Uh oh. Something is up. There's another article by George Monbiot in the Guardian that makes sense. Should we be worried?
The EU has two big fish problems. One is that, partly as a result of its failure to manage them properly, its own fisheries can no longer meet European demand. The other is that its governments won't confront their fishing lobbies and decommission all the surplus boats.
The EU has tried to solve both problems by sending its fishermen to west Africa. Since 1979 it has struck agreements with the government of Senegal, granting our fleets access to its waters. As a result, Senegal's marine ecosystem has started to go the same way as ours. Between 1994 and 2005, the weight of fish taken from the country's waters fell from 95,000 tonnes to 45,000 tonnes. Muscled out by European trawlers, the indigenous fishery is crumpling: the number of boats run by local people has fallen by 48% since 1997.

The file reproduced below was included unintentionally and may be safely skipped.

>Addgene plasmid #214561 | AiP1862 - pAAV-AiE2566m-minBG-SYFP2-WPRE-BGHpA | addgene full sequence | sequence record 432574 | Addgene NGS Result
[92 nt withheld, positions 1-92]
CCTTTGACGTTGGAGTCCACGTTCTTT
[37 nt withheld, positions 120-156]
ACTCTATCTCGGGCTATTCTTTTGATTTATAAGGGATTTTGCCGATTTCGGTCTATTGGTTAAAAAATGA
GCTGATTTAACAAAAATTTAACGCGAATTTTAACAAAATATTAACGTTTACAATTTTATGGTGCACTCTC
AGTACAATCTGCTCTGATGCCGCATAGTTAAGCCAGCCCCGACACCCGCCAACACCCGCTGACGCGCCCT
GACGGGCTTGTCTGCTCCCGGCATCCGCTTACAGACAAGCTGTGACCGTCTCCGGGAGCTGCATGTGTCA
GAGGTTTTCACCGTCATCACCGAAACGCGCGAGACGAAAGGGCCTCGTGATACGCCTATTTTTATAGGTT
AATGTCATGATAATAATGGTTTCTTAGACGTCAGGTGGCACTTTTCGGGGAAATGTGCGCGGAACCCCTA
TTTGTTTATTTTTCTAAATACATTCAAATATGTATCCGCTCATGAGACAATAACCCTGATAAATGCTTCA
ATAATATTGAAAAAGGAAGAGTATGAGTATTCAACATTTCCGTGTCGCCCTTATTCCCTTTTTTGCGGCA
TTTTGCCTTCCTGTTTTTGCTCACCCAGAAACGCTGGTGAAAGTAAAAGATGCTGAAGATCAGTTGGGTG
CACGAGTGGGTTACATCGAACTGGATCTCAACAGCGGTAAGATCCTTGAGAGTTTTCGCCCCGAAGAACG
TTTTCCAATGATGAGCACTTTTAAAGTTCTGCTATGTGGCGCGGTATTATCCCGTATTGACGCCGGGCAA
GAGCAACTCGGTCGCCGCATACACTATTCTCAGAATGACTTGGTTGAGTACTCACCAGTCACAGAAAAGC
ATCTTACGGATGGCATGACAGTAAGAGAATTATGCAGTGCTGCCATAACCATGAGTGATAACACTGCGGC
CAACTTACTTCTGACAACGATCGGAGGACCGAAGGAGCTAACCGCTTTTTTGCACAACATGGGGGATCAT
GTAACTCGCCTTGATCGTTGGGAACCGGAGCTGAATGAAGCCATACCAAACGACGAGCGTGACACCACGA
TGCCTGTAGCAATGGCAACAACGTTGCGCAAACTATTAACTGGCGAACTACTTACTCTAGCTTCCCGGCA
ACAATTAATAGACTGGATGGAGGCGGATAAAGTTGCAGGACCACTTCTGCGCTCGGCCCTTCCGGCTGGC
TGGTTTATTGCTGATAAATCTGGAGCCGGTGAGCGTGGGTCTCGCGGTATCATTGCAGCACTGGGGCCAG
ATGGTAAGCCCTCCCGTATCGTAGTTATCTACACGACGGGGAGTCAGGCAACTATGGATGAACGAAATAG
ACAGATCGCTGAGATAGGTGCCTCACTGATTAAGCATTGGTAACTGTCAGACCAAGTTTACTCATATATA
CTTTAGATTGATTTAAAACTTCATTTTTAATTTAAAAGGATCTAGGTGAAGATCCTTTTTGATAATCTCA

In a recent report on this pillage, ActionAid shows that fishing families that once ate three times a day are now eating only once or twice. As the price of fish rises, their customers also go hungry. The same thing has happened in all the west African countries with which the EU has maintained fisheries agreements. In return for wretched amounts of foreign exchange, their primary source of protein has been looted.
By the way, here is a pic taken by a contact from the Outer Hebridies. This is the Irish-owned trawler Atlantic Dawn, which can store 7,000 tonnes of fish, fishing off the coast of Mauritania.
The speck in the foreground is a native fishing boat. Ever feel outgunned?